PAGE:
Renton Mayor Denis Law and state and regional dignitaries, representing government, funding agencies and local businesses, officially opened Rainier Avenue South Monday morning, after an improvement project.
The ribbon-cutting ceremony took place in the parking lot of McLendon Hardware in Renton.
"We are really pleased to complete this project ahead of schedule," said Law. "This is one of the major corridors in our city and these improvements provide significant benefits to businesses, enhance the economic vitality of our downtown, and strengthen transportation in and through Renton."
Officials hope that the improvement project will "result in a safer, more aesthetically pleasing major north-south corridor to Renton," a press release stated. The project was designed to improve transit mobility, upgrade traffic safety, and enhance pedestrian safety with new 8-foot wide sidewalks, landscaped buffers, improved street lighting and welcoming art displays creating a "gateway" to the city of Renton.
"Congratulations to the City of Renton and all of the project partners for working together on this important investment for our community," said Congressman Adam Smith. "With new lanes, wider sidewalks, improved lighting, and safer pedestrian access, this project has created a gateway to Renton that truly reflects the spirit of this great city."
This is the final phase of this improvement project. Phase 1 of the Rainier Avenue Project, completed in 2008, replaced the BNSF railroad bridge crossing over Rainier Avenue between South Fourth Place and South/Southwest Seventh Street. Phase 2, completed in 2009, replaced utility infrastructure, replaced the Shattuck Avenue railroad bridge, widened Shattuck Avenue at South Fourth Place, and improved pedestrian areas adding sidewalks and landscaping.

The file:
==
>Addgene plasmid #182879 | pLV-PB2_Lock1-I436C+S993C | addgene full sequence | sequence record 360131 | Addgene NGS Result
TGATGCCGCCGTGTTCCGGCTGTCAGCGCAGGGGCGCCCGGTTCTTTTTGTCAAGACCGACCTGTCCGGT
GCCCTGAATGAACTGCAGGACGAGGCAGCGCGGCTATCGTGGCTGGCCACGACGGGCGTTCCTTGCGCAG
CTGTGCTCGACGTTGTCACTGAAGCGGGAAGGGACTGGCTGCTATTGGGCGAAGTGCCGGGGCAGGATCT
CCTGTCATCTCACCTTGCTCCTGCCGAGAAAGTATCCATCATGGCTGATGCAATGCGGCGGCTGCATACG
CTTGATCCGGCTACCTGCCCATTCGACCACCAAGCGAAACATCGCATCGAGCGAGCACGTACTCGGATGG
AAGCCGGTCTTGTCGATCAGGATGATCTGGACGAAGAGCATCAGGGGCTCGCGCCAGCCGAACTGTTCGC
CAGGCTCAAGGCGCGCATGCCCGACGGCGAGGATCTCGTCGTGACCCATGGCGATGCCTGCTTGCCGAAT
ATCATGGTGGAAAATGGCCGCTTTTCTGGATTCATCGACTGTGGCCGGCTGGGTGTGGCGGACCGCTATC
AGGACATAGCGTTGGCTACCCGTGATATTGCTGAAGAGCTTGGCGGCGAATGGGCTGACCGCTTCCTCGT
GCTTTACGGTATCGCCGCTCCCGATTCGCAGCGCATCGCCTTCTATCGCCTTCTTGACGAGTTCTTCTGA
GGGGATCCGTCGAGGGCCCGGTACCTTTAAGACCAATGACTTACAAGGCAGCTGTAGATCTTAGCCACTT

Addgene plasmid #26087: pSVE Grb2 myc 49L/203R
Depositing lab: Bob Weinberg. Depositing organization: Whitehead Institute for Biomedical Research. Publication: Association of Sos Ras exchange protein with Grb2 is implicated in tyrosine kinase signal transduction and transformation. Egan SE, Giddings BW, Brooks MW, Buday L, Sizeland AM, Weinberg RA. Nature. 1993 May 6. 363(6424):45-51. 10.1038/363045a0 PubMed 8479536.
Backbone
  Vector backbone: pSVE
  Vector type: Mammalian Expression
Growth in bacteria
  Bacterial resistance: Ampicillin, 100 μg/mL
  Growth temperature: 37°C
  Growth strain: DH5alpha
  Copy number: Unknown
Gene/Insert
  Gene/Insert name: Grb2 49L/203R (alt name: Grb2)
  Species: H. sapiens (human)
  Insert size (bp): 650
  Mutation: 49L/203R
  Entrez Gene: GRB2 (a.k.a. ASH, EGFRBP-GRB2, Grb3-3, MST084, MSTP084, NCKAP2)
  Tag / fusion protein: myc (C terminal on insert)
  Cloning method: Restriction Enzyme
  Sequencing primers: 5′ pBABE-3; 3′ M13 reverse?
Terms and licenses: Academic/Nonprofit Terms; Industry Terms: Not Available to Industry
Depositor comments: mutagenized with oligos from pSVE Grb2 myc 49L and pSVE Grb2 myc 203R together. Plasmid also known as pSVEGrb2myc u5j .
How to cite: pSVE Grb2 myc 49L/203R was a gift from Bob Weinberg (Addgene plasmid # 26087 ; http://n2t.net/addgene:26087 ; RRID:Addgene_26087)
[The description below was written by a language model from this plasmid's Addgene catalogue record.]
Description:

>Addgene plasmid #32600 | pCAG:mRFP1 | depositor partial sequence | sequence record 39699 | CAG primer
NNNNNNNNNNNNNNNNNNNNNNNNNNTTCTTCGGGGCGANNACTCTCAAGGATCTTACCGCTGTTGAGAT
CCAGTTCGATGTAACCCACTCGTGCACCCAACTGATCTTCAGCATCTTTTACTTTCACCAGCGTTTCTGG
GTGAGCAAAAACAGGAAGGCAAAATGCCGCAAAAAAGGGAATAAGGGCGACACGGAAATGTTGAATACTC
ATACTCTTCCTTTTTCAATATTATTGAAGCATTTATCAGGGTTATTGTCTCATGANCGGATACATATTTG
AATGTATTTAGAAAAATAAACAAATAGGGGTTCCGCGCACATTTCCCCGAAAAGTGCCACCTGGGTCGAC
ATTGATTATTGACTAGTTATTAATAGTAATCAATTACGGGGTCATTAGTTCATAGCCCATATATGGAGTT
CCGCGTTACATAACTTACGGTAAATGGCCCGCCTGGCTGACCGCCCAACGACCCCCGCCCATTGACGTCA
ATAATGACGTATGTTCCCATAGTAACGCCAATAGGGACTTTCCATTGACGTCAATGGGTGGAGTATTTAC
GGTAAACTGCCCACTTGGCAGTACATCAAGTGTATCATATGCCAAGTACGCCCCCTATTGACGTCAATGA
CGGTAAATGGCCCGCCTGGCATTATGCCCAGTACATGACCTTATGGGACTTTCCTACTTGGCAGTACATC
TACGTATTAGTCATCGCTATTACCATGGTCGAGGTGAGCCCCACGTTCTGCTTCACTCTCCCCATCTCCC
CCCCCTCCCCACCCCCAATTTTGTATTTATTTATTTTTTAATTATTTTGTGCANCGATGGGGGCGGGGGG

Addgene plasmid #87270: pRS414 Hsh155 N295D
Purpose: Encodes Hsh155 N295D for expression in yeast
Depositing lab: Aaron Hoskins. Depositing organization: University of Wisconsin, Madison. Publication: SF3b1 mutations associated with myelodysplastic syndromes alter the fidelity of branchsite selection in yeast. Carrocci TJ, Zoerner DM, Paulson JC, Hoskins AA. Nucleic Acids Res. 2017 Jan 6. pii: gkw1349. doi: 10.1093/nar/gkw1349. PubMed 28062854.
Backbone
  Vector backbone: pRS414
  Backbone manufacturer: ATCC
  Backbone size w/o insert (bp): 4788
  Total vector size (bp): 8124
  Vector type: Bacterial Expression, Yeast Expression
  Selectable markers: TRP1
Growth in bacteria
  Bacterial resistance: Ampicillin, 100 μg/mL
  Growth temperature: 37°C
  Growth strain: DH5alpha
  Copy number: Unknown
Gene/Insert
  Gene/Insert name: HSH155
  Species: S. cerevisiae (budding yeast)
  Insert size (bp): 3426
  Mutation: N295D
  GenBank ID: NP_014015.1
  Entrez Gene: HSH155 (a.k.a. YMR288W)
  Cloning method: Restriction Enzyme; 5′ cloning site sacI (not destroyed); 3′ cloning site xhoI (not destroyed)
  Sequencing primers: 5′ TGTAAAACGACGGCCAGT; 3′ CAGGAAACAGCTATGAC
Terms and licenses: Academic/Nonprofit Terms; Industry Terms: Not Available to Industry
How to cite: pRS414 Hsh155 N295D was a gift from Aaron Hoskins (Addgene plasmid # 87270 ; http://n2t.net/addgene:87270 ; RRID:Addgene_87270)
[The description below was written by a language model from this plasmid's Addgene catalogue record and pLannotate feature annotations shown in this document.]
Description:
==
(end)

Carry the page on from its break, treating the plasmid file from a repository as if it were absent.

The project was funded by a collaboration of the City of Renton, Sound Transit, U.S. Department of Transportation Federal Highway Administration, Transportation Improvement Board, Washington State Department of Transportation, Puget Sound Regional Council, and the Department of Commerce Public Works Department. In addition the City of Renton obtained a storm water retrofit and LID grant from the Washington State Department of Ecology covering 85 percent of the cost of storm water infrastructure improvements.
"The Rainier Avenue Improvement Project is an excellent example of many community partners coming together to complete a very important project that eases congestion, enhances traffic safety, and improves transit," said Stevan Gorcester, executive director Transportation Improvement Board.